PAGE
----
Nothing ever seems to go right for Wyoming Sheriff Walt Longmire, the hero of Craig Johnson’s best-selling mystery series. In the newest, “Land of Wolves,” Longmire investigates a suicidal hanging of a shepherd that doesn’t add up, a case that becomes more complicated when an oversized wolf shows up in the Big Horn Mountains.

This is the 15th entry in the Longmire saga, which is set in northern Wyoming and inspired a TV series on A&E and then on Netflix. Johnson was born in Huntington, West Virginia, but has long lived on a ranch in Ucross, Wyoming, population 25.

BOOKS: What are you reading?


BOOKS: How many stacks do you have?

JOHNSON: I come from a family whose idea of hell is to be caught somewhere without a book so I have little reading stations everywhere. I might be the only rancher in the county who has a bookshelf in his barn so while I’m waiting for the horse troughs to fill up I’ve got something to read.

BOOKS: Is there any theme to the stacks?

JOHNSON: No. I really enjoy reading different things. My ranch truck has a weather-beaten copy of Gary Zukav’s book on physics, “Dancing Wu Li Masters,” sliding around on the dash. I think you can get into trouble when you get into ruts with your reading.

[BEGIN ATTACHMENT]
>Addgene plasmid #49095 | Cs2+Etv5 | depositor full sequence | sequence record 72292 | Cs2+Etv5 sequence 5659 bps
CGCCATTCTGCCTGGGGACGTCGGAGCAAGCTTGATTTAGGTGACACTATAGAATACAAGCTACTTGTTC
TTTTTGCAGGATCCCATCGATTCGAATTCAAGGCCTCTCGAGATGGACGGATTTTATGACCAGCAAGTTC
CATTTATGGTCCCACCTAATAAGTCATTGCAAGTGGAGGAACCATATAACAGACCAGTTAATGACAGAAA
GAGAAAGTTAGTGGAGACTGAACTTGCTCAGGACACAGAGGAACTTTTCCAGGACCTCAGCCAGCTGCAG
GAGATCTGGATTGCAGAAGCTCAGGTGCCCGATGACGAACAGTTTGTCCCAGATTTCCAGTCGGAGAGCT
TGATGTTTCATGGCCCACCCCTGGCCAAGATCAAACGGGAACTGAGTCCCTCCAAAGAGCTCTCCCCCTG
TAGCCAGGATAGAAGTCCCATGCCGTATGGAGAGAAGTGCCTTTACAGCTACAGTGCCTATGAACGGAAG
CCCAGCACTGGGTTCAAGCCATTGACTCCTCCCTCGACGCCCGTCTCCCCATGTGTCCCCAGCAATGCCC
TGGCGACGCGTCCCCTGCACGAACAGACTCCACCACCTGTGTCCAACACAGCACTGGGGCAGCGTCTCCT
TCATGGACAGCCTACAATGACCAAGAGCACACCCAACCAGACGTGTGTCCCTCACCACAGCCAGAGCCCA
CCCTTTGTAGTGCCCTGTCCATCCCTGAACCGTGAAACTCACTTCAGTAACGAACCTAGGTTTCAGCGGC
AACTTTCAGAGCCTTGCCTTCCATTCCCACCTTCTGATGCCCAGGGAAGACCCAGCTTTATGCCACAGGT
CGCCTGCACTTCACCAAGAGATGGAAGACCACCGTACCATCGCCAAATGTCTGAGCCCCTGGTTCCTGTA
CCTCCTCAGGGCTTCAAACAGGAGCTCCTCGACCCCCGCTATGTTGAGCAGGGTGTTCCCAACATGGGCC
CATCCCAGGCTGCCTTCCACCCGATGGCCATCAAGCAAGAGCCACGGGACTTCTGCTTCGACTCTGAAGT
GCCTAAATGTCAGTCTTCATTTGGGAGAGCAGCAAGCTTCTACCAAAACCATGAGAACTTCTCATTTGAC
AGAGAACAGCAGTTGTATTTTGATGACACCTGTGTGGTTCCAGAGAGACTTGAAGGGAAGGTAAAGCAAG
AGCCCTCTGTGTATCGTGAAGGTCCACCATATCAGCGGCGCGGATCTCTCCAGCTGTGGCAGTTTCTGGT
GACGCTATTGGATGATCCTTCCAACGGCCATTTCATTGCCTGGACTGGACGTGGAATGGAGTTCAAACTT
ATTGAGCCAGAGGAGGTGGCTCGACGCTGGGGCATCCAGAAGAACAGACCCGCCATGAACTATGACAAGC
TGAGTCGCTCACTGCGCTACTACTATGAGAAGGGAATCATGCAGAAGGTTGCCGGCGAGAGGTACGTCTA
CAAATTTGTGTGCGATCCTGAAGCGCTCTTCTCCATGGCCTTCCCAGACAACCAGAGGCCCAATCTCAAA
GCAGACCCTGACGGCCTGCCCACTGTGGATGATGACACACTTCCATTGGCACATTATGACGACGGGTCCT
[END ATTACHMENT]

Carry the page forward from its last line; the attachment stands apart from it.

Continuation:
BOOKS: Have you ever gotten in a reading rut?


BOOKS: What other author have you read a lot by?

JOHNSON: I’m a big John Steinbeck fan. He’s like literary napalm for me. It sticks and burns. I read one and then go back and read another. Dickens is another that I love to reread and George MacDonald Fraser, a Scottish writer who wrote the Flashman series, which has one of the most despicable characters but you forgive him because he is also hilarious. He’s one of the funniest writers I know. When I find no humor in a novel at all I find that painful. I wonder what kind of life the author is leading.

BOOKS: Do you have go-to authors for humor?

JOHNSON: A guy in Oregon, Willy Vlautin, who has a real sublime sense of humor and wrote “Lean on Pete.” I’m looking for humor, not comedy, and that takes story and character development. There’s a lot of humor in the Kushner book.

BOOKS: Do you read mysteries?

JOHNSON: I never read that many mystery novels to be honest. My wife does. I have read the golden era mystery writers, Agatha Christie, Raymond Chandler, and Dashiell Hammett. I think if you are reading what you are writing it can get trite.


JOHNSON: James Lee Burke is a marvelous, marvelous writer. The ones that I like take a more psychological bent to the Western. I’m a big fan of Louis l’Amour and Zane Grey but writers have to do something different at this point, like writers who built on that tradition but changed it, like Dorothy M. Johnson’s “The Man Who Shot Liberty Valance” and Walter Van Tilburg Clark’s “Track of the Cat.” I always go back to read those because they have an honesty to them.

BOOKS: What are you reading next?

JOHNSON: I’m trying to get the new Richard Russo, “Chances Are…”, back from my wife. I bought it for her but I wish she’d hurry up and read it.


Follow us on Facebook or Twitter @GlobeBiblio. Amy Sutherland is the author, most recently, of “Rescuing Penny Jane’’ and she can be reached at amysutherland@mac.com.